If you feel like you are paying too much this year to Uncle Sam, remember. The issue isn't what you are paying, but what those taxes buy you. And until we are willing to tame the $700 billion budgetary gorilla, you won't ever get much value for your hard-earned money.
I know it does not bode well that at 24 I am this jaded about the political process. I have had enough of politicians not listening to me and the rest of us while they continue to act as they please.
Paul Ryan has issued a new proposal to cut the budget even further, to the point where most unemployment programs will be half the size that they were during the Reagan administration. This is a cruel, counterproductive path we are on, and that is not a statement of mere opinion.
With news that another shooting tragedy has hit Ft. Hood, my heart is breaking for the families of those who were wounded and killed by a gunman who is said to have purchased a gun, off-base, brought it on to the base, and unleashed carnage. While many details are still unknown, it is too early to talk about what may have triggered this incident and what, specifically, could have stopped it. But even when we do know all the details, until civilian law matches military law on guns, we unfortunately must brace ourselves for the possibility of more of these tragedies.
I am concerned not only for the safety of our diplomatic corps, but also from the growing perception that they are not a priority concern. Right now we are busily chopping the Pentagon's budget, which in my view is long overdue, but at the same time we need to beef up our diplomatic budget.
Many recent indicators point to a U.S. national security bureaucracy running roughshod over the sad remnants of the founder's republican vision. As in the Roman world, empire is gradually snuffing out the republic.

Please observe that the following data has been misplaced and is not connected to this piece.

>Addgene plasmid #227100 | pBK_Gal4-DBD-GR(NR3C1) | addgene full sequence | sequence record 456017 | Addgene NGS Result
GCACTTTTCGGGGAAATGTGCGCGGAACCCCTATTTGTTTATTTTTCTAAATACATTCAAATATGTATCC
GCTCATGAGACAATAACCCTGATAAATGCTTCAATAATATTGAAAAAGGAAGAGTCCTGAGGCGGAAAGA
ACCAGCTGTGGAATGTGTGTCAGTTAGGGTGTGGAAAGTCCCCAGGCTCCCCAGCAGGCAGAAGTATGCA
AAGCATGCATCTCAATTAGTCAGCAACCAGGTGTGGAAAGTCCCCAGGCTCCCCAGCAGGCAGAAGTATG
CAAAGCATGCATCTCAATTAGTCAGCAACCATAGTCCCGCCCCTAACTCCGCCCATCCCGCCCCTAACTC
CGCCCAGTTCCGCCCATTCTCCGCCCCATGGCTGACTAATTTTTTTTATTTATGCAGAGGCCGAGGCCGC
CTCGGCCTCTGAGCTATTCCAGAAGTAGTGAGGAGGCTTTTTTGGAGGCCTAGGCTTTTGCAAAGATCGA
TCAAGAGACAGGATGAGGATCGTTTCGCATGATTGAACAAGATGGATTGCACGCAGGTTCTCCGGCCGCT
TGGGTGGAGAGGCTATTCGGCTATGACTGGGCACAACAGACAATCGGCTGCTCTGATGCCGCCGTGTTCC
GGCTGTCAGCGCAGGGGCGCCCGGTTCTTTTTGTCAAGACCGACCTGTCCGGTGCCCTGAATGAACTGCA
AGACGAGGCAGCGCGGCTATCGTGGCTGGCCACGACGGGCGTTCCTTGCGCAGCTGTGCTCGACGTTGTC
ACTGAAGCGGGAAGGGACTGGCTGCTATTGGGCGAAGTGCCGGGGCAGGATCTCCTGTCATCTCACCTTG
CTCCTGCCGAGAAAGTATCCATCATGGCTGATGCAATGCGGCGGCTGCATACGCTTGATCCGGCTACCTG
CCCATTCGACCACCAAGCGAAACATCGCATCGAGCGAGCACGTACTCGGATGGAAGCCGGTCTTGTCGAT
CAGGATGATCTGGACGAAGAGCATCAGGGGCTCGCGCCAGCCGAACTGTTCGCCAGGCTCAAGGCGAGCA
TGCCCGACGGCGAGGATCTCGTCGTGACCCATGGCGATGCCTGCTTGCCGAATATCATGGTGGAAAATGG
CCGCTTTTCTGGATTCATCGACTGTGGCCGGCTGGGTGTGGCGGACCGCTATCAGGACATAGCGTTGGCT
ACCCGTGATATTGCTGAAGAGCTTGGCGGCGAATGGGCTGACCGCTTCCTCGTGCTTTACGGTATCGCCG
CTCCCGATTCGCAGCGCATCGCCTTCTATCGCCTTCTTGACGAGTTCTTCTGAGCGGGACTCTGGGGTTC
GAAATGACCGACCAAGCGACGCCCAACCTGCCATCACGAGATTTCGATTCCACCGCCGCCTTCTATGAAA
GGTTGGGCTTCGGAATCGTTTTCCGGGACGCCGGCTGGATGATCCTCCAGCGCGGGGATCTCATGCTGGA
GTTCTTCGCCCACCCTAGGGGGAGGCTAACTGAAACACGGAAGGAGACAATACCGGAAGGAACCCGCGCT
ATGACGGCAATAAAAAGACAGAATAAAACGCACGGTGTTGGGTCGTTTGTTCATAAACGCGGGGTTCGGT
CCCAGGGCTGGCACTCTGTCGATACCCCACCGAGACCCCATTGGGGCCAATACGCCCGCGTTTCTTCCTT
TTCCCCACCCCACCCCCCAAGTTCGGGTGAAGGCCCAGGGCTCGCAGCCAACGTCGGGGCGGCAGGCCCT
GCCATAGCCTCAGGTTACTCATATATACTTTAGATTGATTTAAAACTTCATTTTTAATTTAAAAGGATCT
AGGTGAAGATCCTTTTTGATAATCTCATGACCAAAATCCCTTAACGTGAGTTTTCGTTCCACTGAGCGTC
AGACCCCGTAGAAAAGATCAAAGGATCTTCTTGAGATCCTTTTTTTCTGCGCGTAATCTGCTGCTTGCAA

Must whales and dolphins be subjected to deafening noise that will cause more than 3.5 million instances of temporary and/or permanent hearing loss?
Can we actually build a world that isn't run by its shadow interests? And what is this going to take? Can good will and big principles stand up to Wall Street and the Washington consensus?
Two decades since the end of the Cold War and more than a dozen years since September 11th, our outdated nuclear weapons policy is an anchor dragging down our military -- wasting money on yesterday's Cold War threats while ignoring today's 21st century security needs.
In addition to the necessity in having a daunting military to dissuade our enemies from potential attacks, there is a net economical benefit to the country in having a strong and well-funded military.
I can't remember the day I learned that transgender people were still banned from serving in the United States military. But I do know I met that fact with shock. How shortsighted of me to not consider them in our work. Why had I not known this before?
As costs for our nation grow, there are areas where we can cut spending. The first place we should start is with our unnecessary and expensive spending on nuclear weapons that are more suited for the Cold War than the strategic challenges we face today.
If their boldness inspires President Obama and our nation to comprehensively reform and rebalance our federal fiscal framework in a manner fulfills its core commitments while nurturing economic vitality, they will have truly hit it out of the park.
Earlier this week, Secretary of Defense Chuck Hagel announced an initiative by the Obama administration to significantly reduce military spending over five years.
President Obama was right when he said "democracy demands" that all wars must end. Last month, he reaffirmed he wants to move America "off a permanent war footing" in his State of the Union address. Now is the time for senior Pentagon officials to explain the steps they'll take to get us there.
Ever since the end of the Cold War in 1991, the United States has lacked a vision of what it wanted to do in the world and how its military should carry out part of that plan.